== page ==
October 28, 2021

DCTRS

Damascus Center for Theoretical and Civil Rights Studies

Authors Guild urges DoJ to stop massive publishing deal

Several writers’ groups and organizations are calling on the government to stop one of the biggest publishing deals in recent history.

On Friday, the Authors Guild and the National Writers Union, along with four other writers’ groups and the nonprofit Open Markets Institute, sent a letter urging the Department of Justice to block the imminent publishing deal between literary giants Simon & Schuster and Penguin Random House, the third and first largest trade book publishers in the country.

“The deal would bring well more than half of key U.S. book markets under the control of a single corporation, which poses a variety of potential threats to freedom of speech and democracy in the United States,” the letter stated. “The takeover falls clearly within the standard of illegality set by the Clayton Act and should be summarily rejected.”

The Clayton Antitrust Act, passed in 1914, defines unethical business practices like forming monopolies and colluding to fix prices. Antitrust laws generally require companies to report large deals to the Justice Department and Federal Trade Commission for a review, without which they cannot be finalized.

The Authors Guild is a 109-year-old organization dedicated to advancing writers’ interests in copyright control, free expression and fair contracts. Romance Writers of America, Sisters in Crime, Western Writers of America and the Horror Writers Assn. also signed the letter.

The signatories argue the merger of two of the Big Five publishing houses is part of a wider effort to consolidate the entire publishing industry — including bookselling, which Amazon reigns over — and has gone too far.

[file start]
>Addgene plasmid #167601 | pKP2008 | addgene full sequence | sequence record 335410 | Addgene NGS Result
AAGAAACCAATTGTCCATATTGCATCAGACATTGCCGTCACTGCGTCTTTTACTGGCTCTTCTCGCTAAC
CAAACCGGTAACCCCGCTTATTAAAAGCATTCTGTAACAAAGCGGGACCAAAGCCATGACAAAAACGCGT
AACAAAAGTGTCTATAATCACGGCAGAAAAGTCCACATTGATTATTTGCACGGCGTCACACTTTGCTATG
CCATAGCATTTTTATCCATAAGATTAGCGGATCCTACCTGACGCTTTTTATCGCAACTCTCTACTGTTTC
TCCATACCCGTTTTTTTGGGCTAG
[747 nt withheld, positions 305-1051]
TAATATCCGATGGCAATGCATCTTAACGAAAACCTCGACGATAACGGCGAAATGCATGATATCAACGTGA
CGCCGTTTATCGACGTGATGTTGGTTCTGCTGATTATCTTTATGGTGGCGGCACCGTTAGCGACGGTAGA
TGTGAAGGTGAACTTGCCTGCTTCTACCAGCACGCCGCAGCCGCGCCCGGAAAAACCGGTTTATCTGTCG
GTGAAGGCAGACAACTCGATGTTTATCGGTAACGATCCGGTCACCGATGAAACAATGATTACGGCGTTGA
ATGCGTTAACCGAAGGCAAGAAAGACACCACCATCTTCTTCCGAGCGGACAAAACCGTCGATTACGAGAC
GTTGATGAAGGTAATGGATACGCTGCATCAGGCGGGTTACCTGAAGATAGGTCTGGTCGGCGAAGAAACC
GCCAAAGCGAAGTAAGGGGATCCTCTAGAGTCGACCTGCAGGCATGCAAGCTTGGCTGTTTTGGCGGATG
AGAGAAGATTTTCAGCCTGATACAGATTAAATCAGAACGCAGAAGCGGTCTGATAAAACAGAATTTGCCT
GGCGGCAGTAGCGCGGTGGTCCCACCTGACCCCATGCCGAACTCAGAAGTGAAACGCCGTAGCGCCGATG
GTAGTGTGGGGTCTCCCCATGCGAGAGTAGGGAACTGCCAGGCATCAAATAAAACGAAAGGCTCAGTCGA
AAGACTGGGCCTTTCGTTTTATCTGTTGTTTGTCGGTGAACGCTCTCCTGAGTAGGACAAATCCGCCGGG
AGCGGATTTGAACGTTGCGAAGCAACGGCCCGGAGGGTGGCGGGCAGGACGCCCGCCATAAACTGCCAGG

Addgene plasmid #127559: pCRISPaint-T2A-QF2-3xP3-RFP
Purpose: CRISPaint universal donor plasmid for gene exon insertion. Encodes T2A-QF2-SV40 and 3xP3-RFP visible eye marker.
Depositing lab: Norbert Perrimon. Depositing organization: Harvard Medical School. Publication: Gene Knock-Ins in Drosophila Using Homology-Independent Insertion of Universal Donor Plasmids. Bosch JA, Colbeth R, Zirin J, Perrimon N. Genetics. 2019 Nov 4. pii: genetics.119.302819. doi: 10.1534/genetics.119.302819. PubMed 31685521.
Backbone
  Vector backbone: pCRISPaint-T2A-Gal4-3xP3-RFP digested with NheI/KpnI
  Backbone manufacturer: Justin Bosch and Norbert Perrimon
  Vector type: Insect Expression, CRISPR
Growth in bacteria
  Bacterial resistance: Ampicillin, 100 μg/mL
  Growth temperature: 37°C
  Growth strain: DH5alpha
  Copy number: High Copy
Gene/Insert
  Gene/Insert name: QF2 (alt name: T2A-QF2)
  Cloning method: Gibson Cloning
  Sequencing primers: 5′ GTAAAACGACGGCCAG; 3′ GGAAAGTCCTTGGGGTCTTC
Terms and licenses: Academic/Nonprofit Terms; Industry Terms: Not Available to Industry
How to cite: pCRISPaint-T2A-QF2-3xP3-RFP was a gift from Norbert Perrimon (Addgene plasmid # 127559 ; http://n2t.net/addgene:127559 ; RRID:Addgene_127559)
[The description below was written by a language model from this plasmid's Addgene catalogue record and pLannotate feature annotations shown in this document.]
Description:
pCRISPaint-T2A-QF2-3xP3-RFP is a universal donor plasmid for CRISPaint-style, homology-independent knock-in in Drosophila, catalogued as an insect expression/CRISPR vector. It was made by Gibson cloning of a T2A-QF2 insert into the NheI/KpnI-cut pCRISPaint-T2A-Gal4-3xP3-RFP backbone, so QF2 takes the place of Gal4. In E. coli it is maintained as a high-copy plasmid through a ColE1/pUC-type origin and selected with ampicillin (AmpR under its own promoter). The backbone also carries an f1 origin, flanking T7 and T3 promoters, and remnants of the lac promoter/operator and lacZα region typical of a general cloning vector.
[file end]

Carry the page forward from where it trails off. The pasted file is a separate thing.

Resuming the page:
ViacomCBS announced in November its plans to sell Simon & Schuster to Bertelsmann’s Penguin Random House for $2.18 billion in a merger expected to be finalized this year. Its public rationale? The dominance of Amazon. A bigger company wields more bargaining power when dealing with online retailers.

But the letter argued that the dominance of Amazon only strengthened its case for more regulation across the board. “Power over the purchasing decisions of America’s readers, the livelihood and liberty of expression of America’s authors, and the viability of America’s independent bookstores is already far too concentrated,” the organizations wrote. “[T]he time has also come to recognize that simply blocking takeovers is no longer sufficient.”

Such a massive publishing merger, the letter contends, would “lead to increased leverage and price squeezing over authors, increased concentration of power over independent retailers” and the curtailment of the diversity and quality of books available to readers.

In addition, the signatories argue that because the publishing industry plays a critical role in safeguarding democracy and freedom of speech, “antimonopoly enforcement” should be “of the utmost importance.”

If the acquisition clears antitrust hurdles, it will create a book industry super-giant. The deal is expected to invite scrutiny from regulators in the Biden administration, which some believe will be tougher on mergers than Trump’s Department of Justice. ViacomCBS said Bertelsmann agreed to pay a termination fee if regulators blocked the deal but did not disclose the fee amount.

But some experts doubt the government will quash the deal. C. Kerry Fields, a professor of business law and ethics at USC’s Marshall School of Business, told The Times in November that antitrust authorities focus their attention on potential harm to consumers rather than authors.

In 2013, the Justice Department gave Penguin and Random House the green light to merge after a dispute between the publishers and Amazon. The government sided with the online retail store and charged the publishers with collusion to control prices. Supporters of the latest acquisition will likely be able to argue that consolidation levels the playing field.

“The Department of Justice must begin today to proactively restructure the entire U.S. market for books in ways that also deal with the danger posed by Amazon,” the letter concluded. “In this way alone will the Department fulfill its mission of protecting the interest of the public as a whole, and of every reader and author in the United States, from dangerous concentrations of power and control over America’s authors, editors, booksellers, and readers, and over public debate itself.”